Your VR headset is likely vulnerable to this new eavesdropping attack

Rutgers University researchers have developed Face-Mic, an eavesdropping attack that extracts speech content from AR/VR headsets.

Published Tue, Feb 22 2022 5:03 AM CST   |   Updated Fri, Mar 18 2022 12:33 PM CDT

A study on the vulnerability has been published in the ACM MobiCom Conference and will be presented by the researchers at the upcoming International Conference on Mobile Computing and Networking in March.

Your VR headset is likely vulnerable to this new eavesdropping attack 01 |

Voice interactions are becoming more prevalent in VR and AR as they branch out into applications beyond gaming, compared to traditional handheld-controller interactions. Researchers from Rutgers University showed that hackers could access the built-in motion sensors on face-mounted virtual reality (VR) and augmented reality (AR) headsets in an eavesdropping attack.

Their attack, Face-Mic, captures speech-associated subtle facial dynamics from these zero-permission motion sensors and infer sensitive information from live human speech, such as speaker gender, identity, and speech content. Using a deep-learning-based approach and four mainstream VR headsets, the team validated the generalizability, effectiveness, and high accuracy of Face-Mic in extracting speech information.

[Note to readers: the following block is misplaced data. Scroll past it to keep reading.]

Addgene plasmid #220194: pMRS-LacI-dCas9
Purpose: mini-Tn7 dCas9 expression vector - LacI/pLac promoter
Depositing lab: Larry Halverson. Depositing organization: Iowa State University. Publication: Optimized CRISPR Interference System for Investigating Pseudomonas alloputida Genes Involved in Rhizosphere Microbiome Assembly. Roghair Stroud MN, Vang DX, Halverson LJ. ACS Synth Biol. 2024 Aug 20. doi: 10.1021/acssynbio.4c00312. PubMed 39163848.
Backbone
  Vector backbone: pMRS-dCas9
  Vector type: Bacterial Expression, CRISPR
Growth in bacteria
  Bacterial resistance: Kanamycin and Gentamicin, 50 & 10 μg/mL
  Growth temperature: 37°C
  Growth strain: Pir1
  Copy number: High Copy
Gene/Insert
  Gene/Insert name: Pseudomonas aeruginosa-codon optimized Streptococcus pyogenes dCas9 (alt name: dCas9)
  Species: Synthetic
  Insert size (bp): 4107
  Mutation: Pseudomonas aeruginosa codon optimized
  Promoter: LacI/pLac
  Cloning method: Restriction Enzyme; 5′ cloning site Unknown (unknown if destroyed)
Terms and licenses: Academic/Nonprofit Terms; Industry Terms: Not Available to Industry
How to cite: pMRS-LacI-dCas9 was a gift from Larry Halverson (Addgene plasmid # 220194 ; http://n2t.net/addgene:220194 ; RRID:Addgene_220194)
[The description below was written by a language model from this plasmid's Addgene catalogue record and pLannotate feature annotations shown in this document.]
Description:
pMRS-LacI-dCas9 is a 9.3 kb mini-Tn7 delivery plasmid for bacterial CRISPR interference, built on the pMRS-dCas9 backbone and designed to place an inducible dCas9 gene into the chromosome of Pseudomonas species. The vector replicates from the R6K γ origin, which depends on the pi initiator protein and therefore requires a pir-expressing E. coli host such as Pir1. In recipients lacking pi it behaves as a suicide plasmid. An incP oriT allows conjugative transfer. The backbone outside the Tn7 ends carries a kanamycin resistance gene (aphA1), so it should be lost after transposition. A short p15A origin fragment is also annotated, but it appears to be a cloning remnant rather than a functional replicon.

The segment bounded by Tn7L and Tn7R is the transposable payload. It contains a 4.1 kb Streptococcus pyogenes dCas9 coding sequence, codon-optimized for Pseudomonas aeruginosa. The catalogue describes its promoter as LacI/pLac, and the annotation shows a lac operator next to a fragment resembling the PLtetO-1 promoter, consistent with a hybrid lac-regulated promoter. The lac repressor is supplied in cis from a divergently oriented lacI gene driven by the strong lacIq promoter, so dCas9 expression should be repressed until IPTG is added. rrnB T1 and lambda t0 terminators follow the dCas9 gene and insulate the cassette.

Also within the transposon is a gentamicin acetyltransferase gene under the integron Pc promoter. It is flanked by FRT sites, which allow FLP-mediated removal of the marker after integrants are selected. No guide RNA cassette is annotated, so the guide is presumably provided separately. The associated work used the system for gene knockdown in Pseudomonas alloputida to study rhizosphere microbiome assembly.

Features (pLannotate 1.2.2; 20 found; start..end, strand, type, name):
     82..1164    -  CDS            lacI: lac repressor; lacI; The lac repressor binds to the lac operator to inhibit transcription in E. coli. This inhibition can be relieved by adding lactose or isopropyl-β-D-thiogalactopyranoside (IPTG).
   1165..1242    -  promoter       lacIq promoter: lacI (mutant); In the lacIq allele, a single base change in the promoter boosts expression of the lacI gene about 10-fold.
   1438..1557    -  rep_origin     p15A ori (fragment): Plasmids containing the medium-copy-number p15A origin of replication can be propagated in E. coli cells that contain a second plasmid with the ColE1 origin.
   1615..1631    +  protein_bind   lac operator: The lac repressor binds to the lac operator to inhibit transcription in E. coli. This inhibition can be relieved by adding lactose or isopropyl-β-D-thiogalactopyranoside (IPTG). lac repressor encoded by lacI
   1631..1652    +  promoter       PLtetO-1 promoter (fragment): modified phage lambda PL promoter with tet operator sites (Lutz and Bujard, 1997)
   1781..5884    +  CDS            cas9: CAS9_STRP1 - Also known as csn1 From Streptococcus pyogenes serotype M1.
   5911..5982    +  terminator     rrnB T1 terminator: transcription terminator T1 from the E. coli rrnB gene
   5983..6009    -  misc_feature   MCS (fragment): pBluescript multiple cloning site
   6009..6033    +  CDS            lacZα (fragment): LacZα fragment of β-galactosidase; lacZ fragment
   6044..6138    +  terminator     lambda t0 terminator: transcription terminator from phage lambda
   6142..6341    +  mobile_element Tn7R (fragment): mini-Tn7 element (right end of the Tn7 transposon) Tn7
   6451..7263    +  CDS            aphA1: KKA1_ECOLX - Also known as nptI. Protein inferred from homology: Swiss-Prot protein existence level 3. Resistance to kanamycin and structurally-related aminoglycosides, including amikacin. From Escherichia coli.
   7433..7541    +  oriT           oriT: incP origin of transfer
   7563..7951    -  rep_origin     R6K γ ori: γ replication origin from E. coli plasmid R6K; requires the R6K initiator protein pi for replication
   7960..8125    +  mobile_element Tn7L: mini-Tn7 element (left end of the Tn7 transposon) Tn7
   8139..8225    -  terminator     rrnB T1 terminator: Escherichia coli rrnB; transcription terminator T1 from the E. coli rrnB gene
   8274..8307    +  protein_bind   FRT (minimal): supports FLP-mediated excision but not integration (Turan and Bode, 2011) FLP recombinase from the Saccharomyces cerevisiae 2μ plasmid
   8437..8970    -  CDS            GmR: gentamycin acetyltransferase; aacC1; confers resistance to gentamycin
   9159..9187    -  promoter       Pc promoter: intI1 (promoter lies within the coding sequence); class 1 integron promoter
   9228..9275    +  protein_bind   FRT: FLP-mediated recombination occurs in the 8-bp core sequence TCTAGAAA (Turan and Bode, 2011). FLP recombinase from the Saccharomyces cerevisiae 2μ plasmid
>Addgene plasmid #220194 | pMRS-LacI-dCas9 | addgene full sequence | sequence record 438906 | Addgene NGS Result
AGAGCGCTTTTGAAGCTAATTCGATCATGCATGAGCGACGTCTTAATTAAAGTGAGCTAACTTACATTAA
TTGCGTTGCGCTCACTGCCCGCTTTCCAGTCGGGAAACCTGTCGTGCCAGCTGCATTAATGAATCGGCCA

"Face-Mic is the first work that infers private and sensitive information by leveraging the facial dynamics associated with live human speech while using face-mounted AR/VR devices. Our research demonstrates that Face-Mic can derive the headset wearer's sensitive information with four mainstream AR/VR headsets, including the most popular ones: Oculus Quest and HTC Vive Pro," said research leader Yingying "Jennifer" Chen, associate director of WINLAB and graduate director of electrical and computer engineering at Rutgers University-New Brunswick.

"By analyzing the facial dynamics captured with the motion sensors, we found that both cardboard headsets and high-end headsets suffer security vulnerabilities, revealing a user's sensitive speech and speaker information without permission," said Chen.

"Given our findings, manufacturers of VR headsets should consider additional security measures, such as adding ductile materials in the foam replacement cover and the headband, which may attenuate the speech-associated facial vibrations that would be captured by the built-in accelerometer/gyroscope," Chen continued.

You can read more from the study here.